In 2014, Maithripala Sirisena ditched and defeated then president Mahinda Rajapaksa. Four years later, he has unseated PM Ranil Wickremesinghe and replaced him with Rajapaksa.

D P Satish | News18dp_satish

Updated:October 27, 2018, 10:51 AM IST
File photo of Sri Lankan President Maithripala Sirisena (Image: Reuters)

Sri Lanka was stunned by this move. Sirisena, a mild-mannered senior minister in the Rajapaksa cabinet, quit and crossed over to the opposition to take on the authoritarian president. It was an audacious move on the part of Kumarathunga, Wickremesinghe as well as Sirisena.

Till that day, they had kept Rajapaksa guessing. Even in his wildest dreams, he did not expect that the low-profile Sirisena would ditch him and join hands with his opponents.

In a bitterly contested election, Sirisena defeated Rajapaksa. His attempt to cling on to power by cancelling the election results was foiled by the upright army and police chiefs. Rajapaksa stepped down, handing over the charge to Sirisena.

As expected, Sirisena appointed Ranil Wickremesinghe as the prime minister. The Rajapaksa era was over. Or so everyone thought.

A few months later, the Lankan parliament was dissolved. The United National Party (UNP) and the Sri Lanka Freedom Party (SLFP) came together to form a national unity government under Sirisena and Wickremesinghe. It lasted till this Friday, surviving a few attempts on it.

In the first two years, both the leaders shared a great rapport and, after a decade, Sri Lanka was experiencing real democracy.

It also gave new freedom to the media, civil society and even the public who were under constant threat during the Rajapaksa regime.

The events building up to Friday’s showdown were set in motion in early 2017. Rajapaksa and MPs close to him exploited and even fuelled the nascent rift. Sirisena and Wickremesinghe differed over several vital issues, including handling of the relationship with two Asian giants and neighbours — India and China. They even sparred in public over the handling of several domestic issues.

The gap widened and Rajapaksa was smiling. He was successful in driving a wedge between Sirisena and Wickremesinghe.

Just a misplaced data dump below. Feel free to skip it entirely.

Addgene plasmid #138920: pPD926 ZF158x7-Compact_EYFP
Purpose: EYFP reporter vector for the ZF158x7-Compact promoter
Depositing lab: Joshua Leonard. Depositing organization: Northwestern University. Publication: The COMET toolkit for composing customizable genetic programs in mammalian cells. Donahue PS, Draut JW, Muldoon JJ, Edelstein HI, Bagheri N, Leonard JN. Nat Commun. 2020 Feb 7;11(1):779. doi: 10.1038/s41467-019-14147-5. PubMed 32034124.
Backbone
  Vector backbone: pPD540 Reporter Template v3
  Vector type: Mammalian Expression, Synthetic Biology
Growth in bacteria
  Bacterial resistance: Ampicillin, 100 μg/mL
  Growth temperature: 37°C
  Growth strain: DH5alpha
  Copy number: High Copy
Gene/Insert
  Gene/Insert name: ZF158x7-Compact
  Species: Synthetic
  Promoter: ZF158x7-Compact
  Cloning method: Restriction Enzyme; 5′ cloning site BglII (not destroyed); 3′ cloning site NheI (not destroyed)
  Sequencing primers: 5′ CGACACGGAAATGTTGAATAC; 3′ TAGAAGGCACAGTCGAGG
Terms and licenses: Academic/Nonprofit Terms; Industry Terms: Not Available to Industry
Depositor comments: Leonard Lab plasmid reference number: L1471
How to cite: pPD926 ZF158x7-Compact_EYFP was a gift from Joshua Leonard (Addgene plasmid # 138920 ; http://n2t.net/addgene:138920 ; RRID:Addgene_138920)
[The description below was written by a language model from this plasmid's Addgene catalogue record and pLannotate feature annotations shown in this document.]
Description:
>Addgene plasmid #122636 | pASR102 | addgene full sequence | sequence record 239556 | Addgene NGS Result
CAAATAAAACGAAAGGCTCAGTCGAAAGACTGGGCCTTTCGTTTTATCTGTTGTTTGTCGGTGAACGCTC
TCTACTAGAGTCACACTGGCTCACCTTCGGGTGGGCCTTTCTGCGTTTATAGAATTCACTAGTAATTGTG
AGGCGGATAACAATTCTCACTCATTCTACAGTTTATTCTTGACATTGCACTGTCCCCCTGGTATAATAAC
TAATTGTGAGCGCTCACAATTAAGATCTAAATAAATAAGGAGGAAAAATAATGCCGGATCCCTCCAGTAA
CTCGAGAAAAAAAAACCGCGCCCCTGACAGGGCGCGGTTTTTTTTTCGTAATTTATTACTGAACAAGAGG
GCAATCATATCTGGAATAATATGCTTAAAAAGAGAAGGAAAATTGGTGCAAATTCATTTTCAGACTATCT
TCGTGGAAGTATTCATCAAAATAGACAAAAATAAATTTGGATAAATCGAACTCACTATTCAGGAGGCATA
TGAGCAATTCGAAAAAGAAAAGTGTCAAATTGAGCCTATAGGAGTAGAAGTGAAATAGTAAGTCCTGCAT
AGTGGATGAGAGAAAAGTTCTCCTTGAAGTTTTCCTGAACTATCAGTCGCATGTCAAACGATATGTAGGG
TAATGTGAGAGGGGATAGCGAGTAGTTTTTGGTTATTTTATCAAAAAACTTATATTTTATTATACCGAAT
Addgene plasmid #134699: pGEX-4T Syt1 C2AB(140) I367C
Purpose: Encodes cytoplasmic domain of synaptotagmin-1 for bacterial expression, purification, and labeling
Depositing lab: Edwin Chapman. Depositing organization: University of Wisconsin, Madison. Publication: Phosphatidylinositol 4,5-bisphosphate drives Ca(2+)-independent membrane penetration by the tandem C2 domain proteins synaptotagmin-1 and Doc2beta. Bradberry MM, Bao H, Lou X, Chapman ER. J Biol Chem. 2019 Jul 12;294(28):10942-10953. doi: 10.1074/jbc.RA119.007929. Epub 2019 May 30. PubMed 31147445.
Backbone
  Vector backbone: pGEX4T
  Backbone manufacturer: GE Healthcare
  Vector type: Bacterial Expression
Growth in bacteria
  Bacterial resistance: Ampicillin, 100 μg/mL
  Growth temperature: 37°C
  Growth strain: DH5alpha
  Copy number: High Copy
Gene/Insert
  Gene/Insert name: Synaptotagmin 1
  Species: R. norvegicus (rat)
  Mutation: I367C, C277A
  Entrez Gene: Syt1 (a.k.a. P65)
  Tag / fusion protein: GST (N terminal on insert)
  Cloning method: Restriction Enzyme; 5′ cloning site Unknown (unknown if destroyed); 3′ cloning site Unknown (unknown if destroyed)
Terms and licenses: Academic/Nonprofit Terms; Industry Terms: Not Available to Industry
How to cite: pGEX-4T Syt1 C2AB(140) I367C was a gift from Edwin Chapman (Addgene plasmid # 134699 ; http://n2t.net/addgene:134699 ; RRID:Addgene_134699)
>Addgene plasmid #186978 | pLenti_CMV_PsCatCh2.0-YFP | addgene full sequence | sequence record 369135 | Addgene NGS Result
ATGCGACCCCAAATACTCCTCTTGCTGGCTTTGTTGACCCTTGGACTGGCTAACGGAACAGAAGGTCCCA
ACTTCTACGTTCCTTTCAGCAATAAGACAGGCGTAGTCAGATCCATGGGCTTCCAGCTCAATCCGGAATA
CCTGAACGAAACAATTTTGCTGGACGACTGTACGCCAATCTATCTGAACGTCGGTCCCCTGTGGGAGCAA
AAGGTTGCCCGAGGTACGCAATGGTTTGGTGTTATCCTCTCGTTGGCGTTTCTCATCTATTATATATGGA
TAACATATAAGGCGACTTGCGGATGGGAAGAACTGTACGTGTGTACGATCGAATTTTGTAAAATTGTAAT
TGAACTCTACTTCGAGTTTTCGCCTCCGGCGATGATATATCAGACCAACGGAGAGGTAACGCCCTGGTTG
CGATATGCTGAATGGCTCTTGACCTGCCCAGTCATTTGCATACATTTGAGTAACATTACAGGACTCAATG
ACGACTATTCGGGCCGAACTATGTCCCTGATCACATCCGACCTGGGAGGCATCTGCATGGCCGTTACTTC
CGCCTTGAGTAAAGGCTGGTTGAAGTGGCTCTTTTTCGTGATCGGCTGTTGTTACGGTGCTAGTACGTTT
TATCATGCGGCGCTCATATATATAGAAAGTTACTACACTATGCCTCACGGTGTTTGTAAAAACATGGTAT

But not many expected that Sirisena would betray Wickremesinghe, who actually made him president by taking a huge personal and political risk.

According to some political analysts in Colombo, under the influence of Rajapaksa, the president made several outlandish statements, including one claiming that India's R&AW was plotting his assassination. A stunned Wickremesinghe had questioned him in the cabinet meeting and many UNP ministers had disagreed with him.

When Sirisena was chosen to take on Rajapaksa, the joint opposition had claimed that his personal integrity and mild manners would be their trump card against an authoritarian president. Sirisena's Buddhist moorings also helped the opposition dent Rajapaksa's carefully built Buddhist image.

Speaking to this reporter during one of his visits to India, Wickremesinghe had said that Sirisena was the best choice before them at the time. Even Kumarathunga had expressed faith in Sirisena, who had served in her government before Rajapaksa succeeded her in 2005.

Like 2014-15, Sirisena has once again stunned Sri Lanka and its neighbours. This time with a bloodless coup against Wickremesinghe.

Until December 2014, nobody had thought that Sirisena was going to betray Rajapaksa. He did that. Until this month, nobody had thought that he was going to betray Wickremesinghe. He has just done that.

Since Wickremesinghe has refused to step down, terming his sacking as unconstitutional, the political and constitutional crisis in Sri Lanka is unlikely to end anytime soon. Through his hasty and unconstitutional acts, Sirisena seems to have caused an irreparable damage to the island nation's international stature and his own.

Because no one in Sri Lanka expected a mild-mannered man to turn into a wily old fox. That too in just four years.